ANKARA, Jan. 8 (Xinhua) -- Turkey has made progress on tobacco control in recent years with bans, regulations, media campaigns and health programs, yet smoking is still a big and lingering problem in the country.
"Smoke like a Turk," the expression defining the entrenched habit of the Turkish population to smoke, is in fact no more since a draconian but popular ban was imposed a decade ago.
In 2009, in a landmark move, Turkey banned smoking in all indoor spaces, including restaurants, bars and cafes. One year later, the ban was extended to smoking in various sites such as stadiums, mosque courtyards and hospitals.
Turkish President Recep Tayyip Erdogan, a staunch teetotaler, is credited for the effective implementation of the ban that significantly limits space for smokers. Apart from the ban, the country imposes higher taxes on cigarettes and provides free medicine and treatment for smokers.
Authorities have also introduced plain packaging to further discourage smokers starting from Jan. 1, 2019.
Cigarettes and other tobacco products must be sold in uniform packages with a prominent display of health warnings and only a smaller space for the name of the brand.
The logo of the tobacco company or the brand will also be absent on the new packages. The law stipulates the text of health warnings, already covering considerable space in packaging, to be increased to cover 85 percent of the package. The name of the brand will only be displayed on one face of the pack.
Turkey plans more measures against smoking in the coming years.
Last summer, the government introduced the 2018-2023 action plan for tobacco control that includes shorter shifts for non-smoking employees at workplaces and raising the minimum age for eligibility to buy cigarettes and other tobacco products from 18 to 21.
Still the use of tobacco remains a serious burden for Turkey's public health and economy.
According to a report published by health authorities in early 2018, the state spends nine percent of its healthcare expenditure for diseases linked to the use of tobacco products.
Every year 100,000 people die in Turkey because of illnesses related to nicotine addiction, mostly from cardiovascular and lung diseases.
This addiction is also very costly as these diseases are expensive to treat. Turkey, which is determined to reduce the mortality rate related to tobacco use, spends around 11 billion dollars each year for treatment of smokers, said health experts.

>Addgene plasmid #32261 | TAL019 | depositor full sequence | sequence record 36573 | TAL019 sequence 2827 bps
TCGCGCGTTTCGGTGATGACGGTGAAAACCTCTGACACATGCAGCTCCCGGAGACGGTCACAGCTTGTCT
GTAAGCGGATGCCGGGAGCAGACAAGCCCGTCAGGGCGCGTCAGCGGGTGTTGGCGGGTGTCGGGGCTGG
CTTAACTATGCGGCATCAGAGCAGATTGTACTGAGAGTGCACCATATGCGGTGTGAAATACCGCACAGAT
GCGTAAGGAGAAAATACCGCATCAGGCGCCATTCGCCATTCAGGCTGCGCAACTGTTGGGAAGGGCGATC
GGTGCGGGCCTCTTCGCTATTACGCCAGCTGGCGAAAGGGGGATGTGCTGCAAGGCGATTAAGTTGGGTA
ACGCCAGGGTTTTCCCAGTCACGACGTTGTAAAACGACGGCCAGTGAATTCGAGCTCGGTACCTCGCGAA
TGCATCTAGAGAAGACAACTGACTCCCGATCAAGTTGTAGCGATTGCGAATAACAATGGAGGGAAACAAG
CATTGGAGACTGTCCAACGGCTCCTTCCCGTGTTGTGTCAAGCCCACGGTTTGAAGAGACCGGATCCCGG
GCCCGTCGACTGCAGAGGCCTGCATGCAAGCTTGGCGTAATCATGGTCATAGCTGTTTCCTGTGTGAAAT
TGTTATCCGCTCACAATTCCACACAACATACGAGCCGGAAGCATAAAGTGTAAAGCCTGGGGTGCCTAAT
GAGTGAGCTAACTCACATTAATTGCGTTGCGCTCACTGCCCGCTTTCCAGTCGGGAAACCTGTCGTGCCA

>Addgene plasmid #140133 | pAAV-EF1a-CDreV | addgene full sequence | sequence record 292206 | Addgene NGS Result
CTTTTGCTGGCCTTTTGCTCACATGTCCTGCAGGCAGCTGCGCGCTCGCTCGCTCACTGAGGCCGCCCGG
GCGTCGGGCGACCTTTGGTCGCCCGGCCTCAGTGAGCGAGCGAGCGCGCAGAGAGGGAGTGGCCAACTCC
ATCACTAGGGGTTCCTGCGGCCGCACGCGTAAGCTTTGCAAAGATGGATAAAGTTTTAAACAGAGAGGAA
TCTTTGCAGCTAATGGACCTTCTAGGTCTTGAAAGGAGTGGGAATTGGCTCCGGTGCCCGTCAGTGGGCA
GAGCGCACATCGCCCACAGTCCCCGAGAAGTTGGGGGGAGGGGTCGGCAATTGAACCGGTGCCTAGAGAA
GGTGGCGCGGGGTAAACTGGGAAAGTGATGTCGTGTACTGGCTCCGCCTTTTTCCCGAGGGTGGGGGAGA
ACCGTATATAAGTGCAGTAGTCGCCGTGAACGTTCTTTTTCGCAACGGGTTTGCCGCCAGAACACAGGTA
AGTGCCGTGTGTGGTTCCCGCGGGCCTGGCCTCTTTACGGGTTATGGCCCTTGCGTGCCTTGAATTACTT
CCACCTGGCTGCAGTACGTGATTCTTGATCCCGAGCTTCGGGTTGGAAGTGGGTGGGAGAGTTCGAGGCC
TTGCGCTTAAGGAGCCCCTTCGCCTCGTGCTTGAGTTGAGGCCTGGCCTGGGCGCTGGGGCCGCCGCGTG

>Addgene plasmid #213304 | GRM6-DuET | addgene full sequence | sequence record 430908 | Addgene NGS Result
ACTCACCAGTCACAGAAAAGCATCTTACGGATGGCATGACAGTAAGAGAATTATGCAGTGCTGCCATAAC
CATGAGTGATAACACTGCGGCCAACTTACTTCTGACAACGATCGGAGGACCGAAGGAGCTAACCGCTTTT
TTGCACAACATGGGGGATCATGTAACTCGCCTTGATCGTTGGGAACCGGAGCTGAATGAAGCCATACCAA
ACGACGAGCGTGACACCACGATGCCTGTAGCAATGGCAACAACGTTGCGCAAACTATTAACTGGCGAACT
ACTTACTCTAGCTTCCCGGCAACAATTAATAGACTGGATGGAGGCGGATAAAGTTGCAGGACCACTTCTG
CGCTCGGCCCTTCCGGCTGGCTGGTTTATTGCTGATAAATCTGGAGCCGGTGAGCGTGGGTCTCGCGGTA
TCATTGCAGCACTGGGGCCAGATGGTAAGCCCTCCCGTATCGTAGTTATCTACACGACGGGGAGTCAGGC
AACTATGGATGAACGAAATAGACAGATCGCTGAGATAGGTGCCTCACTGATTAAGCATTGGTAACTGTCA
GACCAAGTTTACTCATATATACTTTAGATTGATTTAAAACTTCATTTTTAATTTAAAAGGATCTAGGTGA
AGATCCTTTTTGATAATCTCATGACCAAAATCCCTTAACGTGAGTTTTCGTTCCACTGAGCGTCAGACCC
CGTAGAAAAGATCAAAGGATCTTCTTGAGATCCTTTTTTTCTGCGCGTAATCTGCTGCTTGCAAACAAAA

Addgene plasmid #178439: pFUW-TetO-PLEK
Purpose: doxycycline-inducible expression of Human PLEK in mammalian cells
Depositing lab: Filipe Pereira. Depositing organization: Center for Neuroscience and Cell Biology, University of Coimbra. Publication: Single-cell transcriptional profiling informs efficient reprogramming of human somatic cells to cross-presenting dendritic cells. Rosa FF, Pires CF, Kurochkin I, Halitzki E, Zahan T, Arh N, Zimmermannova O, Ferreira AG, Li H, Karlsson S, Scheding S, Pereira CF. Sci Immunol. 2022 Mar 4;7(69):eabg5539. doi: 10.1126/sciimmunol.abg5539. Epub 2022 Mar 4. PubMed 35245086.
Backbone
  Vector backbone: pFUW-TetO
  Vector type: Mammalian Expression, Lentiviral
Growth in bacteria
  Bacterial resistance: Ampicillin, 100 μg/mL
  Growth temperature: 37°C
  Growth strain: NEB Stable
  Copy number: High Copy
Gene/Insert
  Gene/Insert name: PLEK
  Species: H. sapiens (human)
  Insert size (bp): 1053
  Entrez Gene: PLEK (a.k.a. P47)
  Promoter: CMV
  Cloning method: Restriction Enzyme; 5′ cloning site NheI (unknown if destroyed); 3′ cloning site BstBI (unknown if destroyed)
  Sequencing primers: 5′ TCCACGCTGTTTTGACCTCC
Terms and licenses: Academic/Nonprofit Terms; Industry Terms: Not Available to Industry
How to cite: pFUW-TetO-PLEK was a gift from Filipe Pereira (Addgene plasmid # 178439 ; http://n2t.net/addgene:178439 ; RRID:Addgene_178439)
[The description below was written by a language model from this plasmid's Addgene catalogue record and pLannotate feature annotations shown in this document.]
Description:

Turkey, with a population of more than 80 million people, has currently about 15 million smokers, most of which are men, according to the World Health Organization (WHO).
Specialists warn that authorities should punish violators of smoking bans around the country, especially in big cities, and not turn a blind eye to public places which find ways to bend the laws to allow people to smoke in banned premises.
Cevdet Erdol, a professor of medicine and a former health minister who is currently the President of Health Sciences University, said that the rate of smokers in Turkey, which went down to 27.1 percent in 2012, increased to 31.6 percent of the population in 2018.
"Even the lawmakers who voted in favor of the anti-tobacco law are smoking in their chambers in parliament," said Erdol, adding that the ban was also not enforced properly in police buildings and courthouses by the force which is supposed to make sure the bans' implementation.
"We cannot fight against the problem if it continues like this," he added.
Another major problem is the nargile or water-pipe cafes, an ancient tradition dating back to the Ottoman Empire which has enjoyed a revival in the last decade in Turkey.
"We have only organic tobacco or fruit flavored ones which are really light," Ismail Yolcu, the manager of a popular male-dominated hookah cafe in the residential Yildiz neighborhood of Ankara, said to Xinhua.
"We don't accept youngsters and provide only the best product for our clients," he insisted. Yolcu smiled when he was asked if he knew the tobacco they are serving is largely considered as or even more harmful than cigarettes.
Smoking the hookah for one hour is equivalent to inhaling the volume of smoke from 100 to 200 cigarettes, according to experts.
"Well, it's a tradition and people like to perpetuate it," added Yolcu, saying that banning hookah cafes will be bad for the trade as the economy is slowing down.
"I am not planning to give it up. I am aware that there are health hazards but it's really fun to gather up with friends and have a nice and long conversation around a cup of tea and a hookah smoke once in a while," said Aydin, a 27-year-old lawyer in the shop.